Several years ago, when the mortgage crisis first materialized, an interest rate reset chart from Credit Suisse began circulating on the Internet.

The picture said more than a thousand words – it essentially foretold disaster for the housing market, and it largely delivered.

Fast forward to 2013, and you’d think we’d be out of the woods, seeing that the chart was from all the way back in 2007.

But there is yet another wave of resets on the horizon, and this time it’s home equity lines of credit (HELOCs).

More 10-Year Draw Periods End in 2014

HELOC resets

Most HELOCs are designed so a homeowner can draw from the line of credit for the first 10 years, and then pay back the balance during the following 15 years.

To further accommodate homeowners, the initial 10-year draw period allows for interest-only payments. And people tend to like to make smaller payments.

Per a new report from Fitch Ratings titled, “U.S. Banks – Home Equity ReSet Risk Hitting the ReSet Button in 2014,” home equity lending surged in 2004 as credit conditions eased and home prices shot higher.

The screenshot above from the OCC’s Fall 2012 Semiannual Risk Perspective illustrates that (it actually gets worse in later years).

According to Fitch, HELOCs outstanding increased 42% in 2004, and home prices still aren’t back to 2004 levels in many areas of the country.

In other words, most borrowers who still have their HELOCs will have a difficult time refinancing out of them.

And borrowers are essentially hit with two payment increases. For one, they must make principal and interest payments, as opposed to paying interest-only.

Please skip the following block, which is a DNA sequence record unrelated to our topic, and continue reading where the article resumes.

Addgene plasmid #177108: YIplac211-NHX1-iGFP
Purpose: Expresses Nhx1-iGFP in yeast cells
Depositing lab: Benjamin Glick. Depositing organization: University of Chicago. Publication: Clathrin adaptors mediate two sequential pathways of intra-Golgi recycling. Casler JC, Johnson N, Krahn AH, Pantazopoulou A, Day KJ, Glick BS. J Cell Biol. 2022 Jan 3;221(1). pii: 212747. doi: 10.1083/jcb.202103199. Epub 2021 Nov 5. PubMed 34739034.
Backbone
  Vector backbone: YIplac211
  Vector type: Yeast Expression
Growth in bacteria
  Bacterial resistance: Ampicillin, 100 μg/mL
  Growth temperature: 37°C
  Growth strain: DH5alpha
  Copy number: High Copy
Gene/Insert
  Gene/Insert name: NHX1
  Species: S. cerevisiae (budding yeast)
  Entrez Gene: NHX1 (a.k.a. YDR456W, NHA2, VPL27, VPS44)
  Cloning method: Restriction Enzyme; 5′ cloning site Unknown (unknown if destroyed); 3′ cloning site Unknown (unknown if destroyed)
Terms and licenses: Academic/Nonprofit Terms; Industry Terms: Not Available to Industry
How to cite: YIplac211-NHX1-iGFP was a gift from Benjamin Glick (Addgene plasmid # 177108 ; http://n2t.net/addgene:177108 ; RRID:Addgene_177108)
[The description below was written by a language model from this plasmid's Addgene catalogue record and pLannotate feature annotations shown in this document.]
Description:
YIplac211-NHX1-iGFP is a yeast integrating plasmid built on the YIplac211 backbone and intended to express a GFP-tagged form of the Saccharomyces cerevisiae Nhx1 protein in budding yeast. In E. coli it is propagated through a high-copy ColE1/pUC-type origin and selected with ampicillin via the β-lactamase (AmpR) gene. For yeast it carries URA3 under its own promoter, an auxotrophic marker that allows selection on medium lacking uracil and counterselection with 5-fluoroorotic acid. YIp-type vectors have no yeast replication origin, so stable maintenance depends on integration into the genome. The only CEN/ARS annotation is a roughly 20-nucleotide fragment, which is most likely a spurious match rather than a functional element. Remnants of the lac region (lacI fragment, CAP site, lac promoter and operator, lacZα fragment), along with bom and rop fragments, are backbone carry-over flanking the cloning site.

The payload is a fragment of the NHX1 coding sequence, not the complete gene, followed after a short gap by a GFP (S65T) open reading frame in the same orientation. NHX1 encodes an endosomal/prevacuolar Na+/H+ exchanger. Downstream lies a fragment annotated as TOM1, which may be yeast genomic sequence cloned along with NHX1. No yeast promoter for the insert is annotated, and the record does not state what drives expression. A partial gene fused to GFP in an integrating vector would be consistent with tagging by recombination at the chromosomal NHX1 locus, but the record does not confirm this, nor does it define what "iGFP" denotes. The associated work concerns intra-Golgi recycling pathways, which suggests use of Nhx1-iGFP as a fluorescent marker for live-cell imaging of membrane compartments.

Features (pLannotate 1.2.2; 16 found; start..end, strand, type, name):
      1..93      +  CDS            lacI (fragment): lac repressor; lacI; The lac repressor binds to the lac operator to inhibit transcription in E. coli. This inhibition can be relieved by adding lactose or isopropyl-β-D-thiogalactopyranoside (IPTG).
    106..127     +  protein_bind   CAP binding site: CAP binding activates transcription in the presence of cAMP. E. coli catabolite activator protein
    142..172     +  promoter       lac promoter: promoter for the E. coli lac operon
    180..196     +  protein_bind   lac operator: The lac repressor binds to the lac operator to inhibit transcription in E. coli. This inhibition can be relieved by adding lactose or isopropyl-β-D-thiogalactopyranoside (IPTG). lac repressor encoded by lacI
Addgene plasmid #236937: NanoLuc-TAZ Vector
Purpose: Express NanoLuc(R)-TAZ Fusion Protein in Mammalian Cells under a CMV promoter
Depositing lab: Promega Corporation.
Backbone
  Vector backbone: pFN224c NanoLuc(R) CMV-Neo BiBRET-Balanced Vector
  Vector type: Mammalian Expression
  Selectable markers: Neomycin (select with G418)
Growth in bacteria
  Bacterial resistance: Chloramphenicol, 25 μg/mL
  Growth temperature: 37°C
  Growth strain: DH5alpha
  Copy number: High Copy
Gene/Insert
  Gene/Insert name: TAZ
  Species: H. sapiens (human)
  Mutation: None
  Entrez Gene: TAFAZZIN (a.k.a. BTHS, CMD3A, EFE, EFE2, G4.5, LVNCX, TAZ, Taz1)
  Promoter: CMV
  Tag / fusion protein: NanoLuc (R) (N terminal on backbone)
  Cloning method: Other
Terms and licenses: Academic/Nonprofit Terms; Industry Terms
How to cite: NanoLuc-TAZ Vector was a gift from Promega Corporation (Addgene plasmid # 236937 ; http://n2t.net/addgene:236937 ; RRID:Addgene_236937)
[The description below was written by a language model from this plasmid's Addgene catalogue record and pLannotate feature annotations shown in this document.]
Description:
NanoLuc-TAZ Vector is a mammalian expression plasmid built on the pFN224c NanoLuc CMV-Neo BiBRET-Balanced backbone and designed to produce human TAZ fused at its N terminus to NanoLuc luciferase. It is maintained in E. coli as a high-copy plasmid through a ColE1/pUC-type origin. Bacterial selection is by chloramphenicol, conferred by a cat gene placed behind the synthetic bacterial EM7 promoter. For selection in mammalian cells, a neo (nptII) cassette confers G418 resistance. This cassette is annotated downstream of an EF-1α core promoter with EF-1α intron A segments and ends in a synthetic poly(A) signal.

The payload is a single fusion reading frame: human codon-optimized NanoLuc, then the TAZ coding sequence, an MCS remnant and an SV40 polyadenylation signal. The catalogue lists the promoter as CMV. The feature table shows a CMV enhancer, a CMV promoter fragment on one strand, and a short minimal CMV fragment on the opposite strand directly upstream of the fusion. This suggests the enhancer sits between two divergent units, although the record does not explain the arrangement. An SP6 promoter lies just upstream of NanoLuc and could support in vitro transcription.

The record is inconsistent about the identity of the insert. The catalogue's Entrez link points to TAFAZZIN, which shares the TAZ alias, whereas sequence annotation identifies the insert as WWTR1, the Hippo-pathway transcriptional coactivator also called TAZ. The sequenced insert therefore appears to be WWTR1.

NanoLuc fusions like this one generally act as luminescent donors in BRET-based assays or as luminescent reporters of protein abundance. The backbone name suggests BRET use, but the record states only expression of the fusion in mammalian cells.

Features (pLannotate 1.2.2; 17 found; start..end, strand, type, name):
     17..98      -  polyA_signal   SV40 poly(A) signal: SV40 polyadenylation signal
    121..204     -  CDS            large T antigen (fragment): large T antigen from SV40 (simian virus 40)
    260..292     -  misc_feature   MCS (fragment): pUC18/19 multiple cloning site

Additionally, the amortization period drops to just 15 years. So if you only paid interest for the entire draw period, you’d have a full balance to pay off in just 15 years.

Clearly this could increase monthly mortgage payments significantly, especially for those who took out large HELOCs.

During the boom, there were plenty of homeowners who used HELOCs as second mortgages to finance their hefty purchases. We’re talking $200,000+ loan amounts and higher in California and other pricey states.

For these folks, the payment increase will be nothing to sneeze at.

And Fitch believes individual bank disclosure on the risk of home equity payment resets is “generally inadequate.” So are banks not being upfront about their increased default risk on HELOCs?

It May Not Be That Bad

Fitch noted that only a “handful of rated banks” made disclosures about their home equity loan situation, meaning they could be holding out on the truth.

But there are a number of good things happening that should offset this anticipated payment shock.

For one, a decent amount of these loans were probably already paid off, refinanced, or extinguished when associated properties sold or were lost to foreclosure or short sale.

Secondly, many distressed homeowners have taken advantage of HAMP or HARP and other programs for those with negative equity.

As a result, their total monthly mortgage payments have been greatly reduced, even if a reset is coming on their second mortgage.

In fact, if homeowners are saving several hundred dollars a month on their first mortgages thanks to a massive interest rate reduction, it should be more than enough to offset a payment increase on the HELOC.

If anything, they can take their savings on the first mortgage and apply it to the HELOC, and probably still wind up with money left over.

Additionally, home prices are on the rise, meaning many of these homeowners are getting back above water, or even lowering loan-to-value ratios to levels where a traditional refinance is possible.

Lastly, the prime rate, which dictates what a borrower will pay on a HELOC, is as low as it can go, at just 3.25%.

Before the crisis, the prime rate was as high as 8.25%, so rates on HELOCs are rock bottom as well.

In other words, we probably don’t have too much to worry about collectively, though certain homeowners will definitely be affected.

And that could mean more payment defaults and foreclosures, and more losses for the big banks that hold all these loans.